For its latest audio compilation, Esopus invited 13 musical acts to create new songs inspired by close-call moments from their lives. The CD will appear in Esopus 23, the latest edition of the award-winning nonprofit annual arts publication that includes a themed musical compilation in every issue. Esopus 23 will be on newsstands in early May.
Not surprisingly, a number of the CD’s contributors zeroed in on life-or-death situations. Alternative hip-hop artist YC the Cynic’s “6 Million” concerns itself with more than one tension-filled experience he’s had with police officers: “It’s a story all too familiar to black and brown people in America,” he reports. “When every encounter has the potential to escalate easily, it always feels like a close call.” Anthony LaMarca was shocked to discover last summer while on tour with The War on Drugs that he had developed a rare form of cancer; he’s confident the early detection will allow him to put it into “deep remission,” and his wistful song, “In the Morning,” movingly conveys the challenges—physical and emotional—he’s dealing with as he undergoes treatment. Youthful (i.e., poor) judgment calls inspired two songs: the atmospheric “In July,” in which Gabriel Birnbaum recounts a harrowing experience he had as a teenager on an abandoned (or so he thought) railroad bridge over the Charles River in Boston, and Colin Gilmore’s “What Are Friends For?”, inspired by his falling in with the wrong crowd in high school, which he claims led to “too many close calls to count.”
Grant Widmer’s “Dream of a Mother Bear” is a rumination on the catastrophic consequences he feels our country would have suffered had it elected “a deranged hockey mom” to the vice presidency in 2008. In the short-and-sweet “Stay,” Stephen Becker of Trees Take Ease references a dog walk from several years ago gone awry. Kristin Andreassen delved into her family history for “Heaven’s Elevator,” in which she tells the story of her great-grandparents moving to Oregon from Norway with a religious colony whose pastor announced one day he’d determined the exact date of the end of the world. The Kickstand Band’s track “Lose Yer Chance” explores another matter concerning the soul, namely the decision of bandmates Gordon Smith and Allison Young to pursue their music despite the advice of friends and family to embrace “respectable” careers.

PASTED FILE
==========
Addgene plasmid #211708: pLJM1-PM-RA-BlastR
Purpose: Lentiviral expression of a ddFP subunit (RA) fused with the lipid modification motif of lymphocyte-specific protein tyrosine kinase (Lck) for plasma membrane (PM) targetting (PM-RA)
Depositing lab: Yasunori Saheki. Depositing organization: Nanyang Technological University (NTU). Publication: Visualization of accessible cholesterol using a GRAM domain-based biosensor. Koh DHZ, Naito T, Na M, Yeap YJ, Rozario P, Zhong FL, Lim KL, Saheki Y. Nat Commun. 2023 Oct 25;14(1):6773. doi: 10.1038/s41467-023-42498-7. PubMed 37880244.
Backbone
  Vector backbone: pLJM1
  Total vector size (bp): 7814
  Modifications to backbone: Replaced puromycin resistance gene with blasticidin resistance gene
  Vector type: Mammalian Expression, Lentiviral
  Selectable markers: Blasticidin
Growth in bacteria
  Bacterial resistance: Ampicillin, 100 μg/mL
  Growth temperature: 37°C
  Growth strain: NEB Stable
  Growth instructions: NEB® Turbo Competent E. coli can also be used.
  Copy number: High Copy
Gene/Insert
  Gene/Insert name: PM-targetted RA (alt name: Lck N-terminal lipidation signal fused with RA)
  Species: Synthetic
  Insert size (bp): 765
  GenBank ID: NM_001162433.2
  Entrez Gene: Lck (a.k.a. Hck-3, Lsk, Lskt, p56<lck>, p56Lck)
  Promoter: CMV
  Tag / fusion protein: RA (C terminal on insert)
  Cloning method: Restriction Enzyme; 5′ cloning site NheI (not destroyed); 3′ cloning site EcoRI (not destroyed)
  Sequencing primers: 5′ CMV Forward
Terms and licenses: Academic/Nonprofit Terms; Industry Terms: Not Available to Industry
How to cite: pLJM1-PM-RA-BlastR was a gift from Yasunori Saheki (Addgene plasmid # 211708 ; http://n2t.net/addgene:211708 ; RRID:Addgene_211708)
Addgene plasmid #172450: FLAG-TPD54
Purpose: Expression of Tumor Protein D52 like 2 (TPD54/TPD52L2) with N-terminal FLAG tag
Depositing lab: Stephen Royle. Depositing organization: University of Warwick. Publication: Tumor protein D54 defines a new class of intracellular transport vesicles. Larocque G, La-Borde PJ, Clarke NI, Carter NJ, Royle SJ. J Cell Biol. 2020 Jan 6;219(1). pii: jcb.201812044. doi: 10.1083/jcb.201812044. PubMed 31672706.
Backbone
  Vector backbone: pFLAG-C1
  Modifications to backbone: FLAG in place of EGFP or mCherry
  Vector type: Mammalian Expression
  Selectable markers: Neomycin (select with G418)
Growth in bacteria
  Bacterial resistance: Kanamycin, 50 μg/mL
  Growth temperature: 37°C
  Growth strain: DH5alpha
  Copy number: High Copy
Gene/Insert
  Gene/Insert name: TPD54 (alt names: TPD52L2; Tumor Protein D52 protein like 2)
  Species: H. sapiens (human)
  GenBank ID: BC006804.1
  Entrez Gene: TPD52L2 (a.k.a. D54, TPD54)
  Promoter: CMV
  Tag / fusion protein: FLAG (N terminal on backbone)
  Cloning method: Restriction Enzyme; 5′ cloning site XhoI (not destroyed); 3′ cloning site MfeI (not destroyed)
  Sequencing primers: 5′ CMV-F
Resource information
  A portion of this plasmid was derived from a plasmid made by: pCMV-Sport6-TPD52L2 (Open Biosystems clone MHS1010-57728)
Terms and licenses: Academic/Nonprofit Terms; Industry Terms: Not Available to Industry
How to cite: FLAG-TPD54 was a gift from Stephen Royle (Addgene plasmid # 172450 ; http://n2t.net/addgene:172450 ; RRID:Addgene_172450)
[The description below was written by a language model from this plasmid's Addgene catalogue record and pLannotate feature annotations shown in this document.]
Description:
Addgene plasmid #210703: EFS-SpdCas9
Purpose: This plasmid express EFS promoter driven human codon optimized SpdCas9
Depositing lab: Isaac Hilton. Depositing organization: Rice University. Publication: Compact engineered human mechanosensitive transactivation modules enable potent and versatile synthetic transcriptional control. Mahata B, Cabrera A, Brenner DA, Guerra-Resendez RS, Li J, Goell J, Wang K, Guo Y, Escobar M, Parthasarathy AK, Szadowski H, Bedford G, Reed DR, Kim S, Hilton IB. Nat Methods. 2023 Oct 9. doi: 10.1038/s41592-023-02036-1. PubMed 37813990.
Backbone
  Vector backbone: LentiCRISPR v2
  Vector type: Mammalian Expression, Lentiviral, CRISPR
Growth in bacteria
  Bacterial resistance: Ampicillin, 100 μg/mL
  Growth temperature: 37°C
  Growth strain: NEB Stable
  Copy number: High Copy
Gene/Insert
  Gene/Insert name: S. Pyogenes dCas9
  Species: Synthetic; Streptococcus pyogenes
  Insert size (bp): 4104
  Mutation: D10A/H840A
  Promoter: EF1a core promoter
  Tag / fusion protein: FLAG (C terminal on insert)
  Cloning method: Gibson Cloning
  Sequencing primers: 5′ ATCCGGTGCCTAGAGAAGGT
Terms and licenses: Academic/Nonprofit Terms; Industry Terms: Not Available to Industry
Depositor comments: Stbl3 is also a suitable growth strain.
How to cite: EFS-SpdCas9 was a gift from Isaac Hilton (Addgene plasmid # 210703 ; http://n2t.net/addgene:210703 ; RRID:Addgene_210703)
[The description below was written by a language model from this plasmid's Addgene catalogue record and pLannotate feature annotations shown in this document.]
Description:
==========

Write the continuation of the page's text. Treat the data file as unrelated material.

Quite a few of the songs on the compilation focus on the vagaries of love. Darren Solomon’s “Hudson River School” is a lament about a one-that-got-away moment from his past, while tracks by Lemolo, Dollshot, and The Big Bright all concern themselves with narrow escapes from an unhealthy relationship.
The CD’s opening song, Jo Lawry’s “So Close,” recorded by the singer-songwriter one night in her hotel room while on a recent tour with Sting, offers a particularly resonant, and exceedingly clever, example of a difficult relationship she very nearly abandoned but committed to in the end. Like all of the superbly crafted tracks on this compilation, the brush with fate it describes feels both personal and universal.
Earlier Esopus themed compilations have featured music inspired by Craigslist “Missed Connections” listings (#2), subscribers’ imaginary friends (#4), black-and-white films (#12), television shows (#15), and bodily organs (#22). Past contributors include Jens Lekman, Stephin Merritt, Neko Case and Carl Newman, Sam Amidon, Cloud Nothings, The Mountain Goats, Kimya Dawson, Will Sheff, Frightened Rabbit, Doveman, The Fiery Furnaces, Grizzly Bear, Busdriver, Atlas Sound, Lee Ranaldo, Low, Wye Oak, The Ruby Suns, Owen Pallett, Dirty Projectors, Andrew Bird, Vetiver, and more than 200 other artists working in all genres of music.
For more information about Esopus, visit www.esopus.org (where audio clips from all of our past CDs are available) or contact editor Tod Lippy at firstname.lastname@example.org or (212) 473-0919.
The latest annual issue of Esopus features contributions from 35 artists, writers, filmmakers, musicians, and other creative professionals.
The advance screening of Kenneth Lonergan’s forthcoming drama takes place at the Museum of the Moving Image.
An exhibition of 20 images by Ed Rosenbaum related to Esopus’s Fall 2016 Limited-Edition Artwork is now on display in Brooklyn.
Debuting in Esopus 24, “Public Access” will highlight items from the Library's esteemed research collections.
The clothbound book features never-before-seen photographs, shot by Ed Rosenbaum in the late ’70s, of musical icons like David Bowie, Lou Reed, and Bruce Springsteen
Our latest annual issue includes contributions from Karl Ove Knausgaard, Marilyn Minter, and Mickalene Thomas.